What do we let ourselves remember of the past? How do our memories and forgettings reflect who we want to be and shape who we can become? In Jim Crow Wisdom: Memory & Identity in Black America since 1940, Yale University historian Jonathan Scott Holloway weaves intimate personal and family memories into his analysis of broad social, cultural, and political phenomena, bringing readers along with him to explore race memory from the beginning of the modern civil rights era to the present. Watch a discussion of this exciting new book with Professor Holloway and Duke Professor of African & African American Studies Mark Anthony Neal.
Sponsored by Duke University’s Forum for Scholars and Publics and the Durham County Library.
Jonathan Scott Holloway
Jonathan Holloway, Ph.D. Yale University, 1995, is the author of Confronting the Veil: Abram Harris Jr., E. Franklin Frazier, and Ralph Bunche, 1919-1941 (2002) and Jim Crow Wisdom: Memory and Identity in Black America Since 1940 (2013). He edited Ralph Bunche’s A Brief and Tentative Analysis of Negro Leadership (2005) and co-edited the anthology, Black Scholars on the Line: Race, Social Science, and American Thought in the 20th Century (2007), a Choice Outstanding Academic Title. He is a participant in the on-going symposium, “The Futures of Atlantic Intellectual History,” and is editing a new version of W.E.B. Du Bois’s The Souls of Black Folk (2014). A specialist in post-emancipation United States history with a focus on cultural and intellectual history, Holloway received the William Clyde DeVane Award for Distinguished Scholarship and Teaching in Yale College in 2009. He is a Distinguished Lecturer for the Organization of American Historians and regularly leads summer seminars on Jim Crow and American citizenship for the Gilder Lehrman Institute of American History. He has been master of Calhoun College, one of Yale’s twelve residential colleges, since 2005. He is currently Dean of Yale College.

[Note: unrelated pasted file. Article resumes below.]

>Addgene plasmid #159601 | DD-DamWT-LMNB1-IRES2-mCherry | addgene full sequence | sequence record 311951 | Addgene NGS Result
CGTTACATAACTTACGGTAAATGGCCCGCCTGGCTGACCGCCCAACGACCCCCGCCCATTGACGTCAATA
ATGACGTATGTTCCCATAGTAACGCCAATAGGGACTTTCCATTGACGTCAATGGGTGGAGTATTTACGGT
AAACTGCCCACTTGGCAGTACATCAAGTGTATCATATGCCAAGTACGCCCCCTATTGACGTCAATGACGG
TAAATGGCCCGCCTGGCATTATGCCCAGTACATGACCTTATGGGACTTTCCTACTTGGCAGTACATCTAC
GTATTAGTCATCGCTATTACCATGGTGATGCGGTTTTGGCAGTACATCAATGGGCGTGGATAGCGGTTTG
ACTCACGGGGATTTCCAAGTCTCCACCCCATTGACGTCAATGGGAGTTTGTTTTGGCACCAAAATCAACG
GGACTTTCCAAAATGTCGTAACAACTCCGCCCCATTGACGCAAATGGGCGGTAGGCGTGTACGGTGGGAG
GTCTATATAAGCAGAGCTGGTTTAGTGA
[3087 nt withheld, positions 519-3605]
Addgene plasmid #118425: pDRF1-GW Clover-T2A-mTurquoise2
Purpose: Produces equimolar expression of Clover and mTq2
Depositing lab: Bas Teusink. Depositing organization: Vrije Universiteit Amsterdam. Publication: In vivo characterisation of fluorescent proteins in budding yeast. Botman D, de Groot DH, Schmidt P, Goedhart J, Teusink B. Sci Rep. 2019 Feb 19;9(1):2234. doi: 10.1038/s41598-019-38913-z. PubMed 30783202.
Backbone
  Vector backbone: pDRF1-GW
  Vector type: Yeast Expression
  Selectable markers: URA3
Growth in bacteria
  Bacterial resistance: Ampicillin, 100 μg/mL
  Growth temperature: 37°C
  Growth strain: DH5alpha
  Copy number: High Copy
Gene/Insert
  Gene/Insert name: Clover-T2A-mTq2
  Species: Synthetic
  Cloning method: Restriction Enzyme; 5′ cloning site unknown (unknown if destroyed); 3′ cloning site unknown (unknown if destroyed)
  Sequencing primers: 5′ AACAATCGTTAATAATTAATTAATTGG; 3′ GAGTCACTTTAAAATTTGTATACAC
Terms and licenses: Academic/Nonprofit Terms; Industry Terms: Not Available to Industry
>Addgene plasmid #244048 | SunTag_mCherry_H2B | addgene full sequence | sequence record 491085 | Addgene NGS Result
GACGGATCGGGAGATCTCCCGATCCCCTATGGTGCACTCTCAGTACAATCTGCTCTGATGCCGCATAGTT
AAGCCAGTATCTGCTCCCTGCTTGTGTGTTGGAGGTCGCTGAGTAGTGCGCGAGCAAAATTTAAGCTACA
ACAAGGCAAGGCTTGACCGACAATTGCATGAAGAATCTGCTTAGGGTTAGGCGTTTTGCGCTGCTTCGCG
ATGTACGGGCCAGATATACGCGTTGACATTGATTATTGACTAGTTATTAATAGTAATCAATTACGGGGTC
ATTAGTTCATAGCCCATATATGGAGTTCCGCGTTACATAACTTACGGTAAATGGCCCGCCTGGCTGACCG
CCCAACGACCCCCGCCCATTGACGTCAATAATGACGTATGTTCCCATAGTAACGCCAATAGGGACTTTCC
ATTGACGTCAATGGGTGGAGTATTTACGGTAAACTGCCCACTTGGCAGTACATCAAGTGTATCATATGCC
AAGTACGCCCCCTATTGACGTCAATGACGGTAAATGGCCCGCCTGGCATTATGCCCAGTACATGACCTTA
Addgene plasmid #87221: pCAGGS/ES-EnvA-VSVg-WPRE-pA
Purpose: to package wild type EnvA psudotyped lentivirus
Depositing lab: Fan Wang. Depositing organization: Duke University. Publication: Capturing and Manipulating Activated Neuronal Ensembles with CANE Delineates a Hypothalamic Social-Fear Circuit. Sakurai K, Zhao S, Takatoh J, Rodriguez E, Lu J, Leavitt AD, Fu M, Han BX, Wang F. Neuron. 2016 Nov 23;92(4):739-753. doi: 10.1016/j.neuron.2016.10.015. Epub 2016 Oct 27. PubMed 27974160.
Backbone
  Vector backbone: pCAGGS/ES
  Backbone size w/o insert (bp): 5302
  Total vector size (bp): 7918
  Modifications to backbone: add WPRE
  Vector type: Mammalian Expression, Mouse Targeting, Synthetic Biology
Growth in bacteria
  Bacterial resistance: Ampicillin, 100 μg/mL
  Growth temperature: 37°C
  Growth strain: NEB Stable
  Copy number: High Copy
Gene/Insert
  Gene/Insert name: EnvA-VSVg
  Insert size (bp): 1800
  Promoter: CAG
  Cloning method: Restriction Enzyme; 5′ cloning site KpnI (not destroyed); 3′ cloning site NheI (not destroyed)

Mark Anthony Neal
Mark Anthony Neal is Professor of African & African American Studies and the founding director of the Center for Arts, Digital Culture and Entrepreneurship (CADCE) at Duke University where he offers courses on Black Masculinity, Popular Culture, and Digital Humanities, including signature courses on Michael Jackson & the Black Performance Tradition, and The History of Hip-Hop, which he co-teaches with Grammy Award Winning producer 9th Wonder (Patrick Douthit).
He is the author of several books including What the Music Said: Black Popular Music and Black Public Culture (1999), Soul Babies: Black Popular Culture and the Post-Soul Aesthetic (2002) and Looking for Leroy: Illegible Black Masculinities (2013). The 10th Anniversary edition of Neal’s New Black Man was published in February of 2015 by Routledge. Neal is co-editor of That's the Joint: The Hip-Hop Studies Reader (Routledge), now in its second edition. Additionally Neal hosts the video webcast "Left of Black", which is produced in collaboration with the John Hope Franklin Center at Duke. You can follow him on Twitter at @NewBlackMan.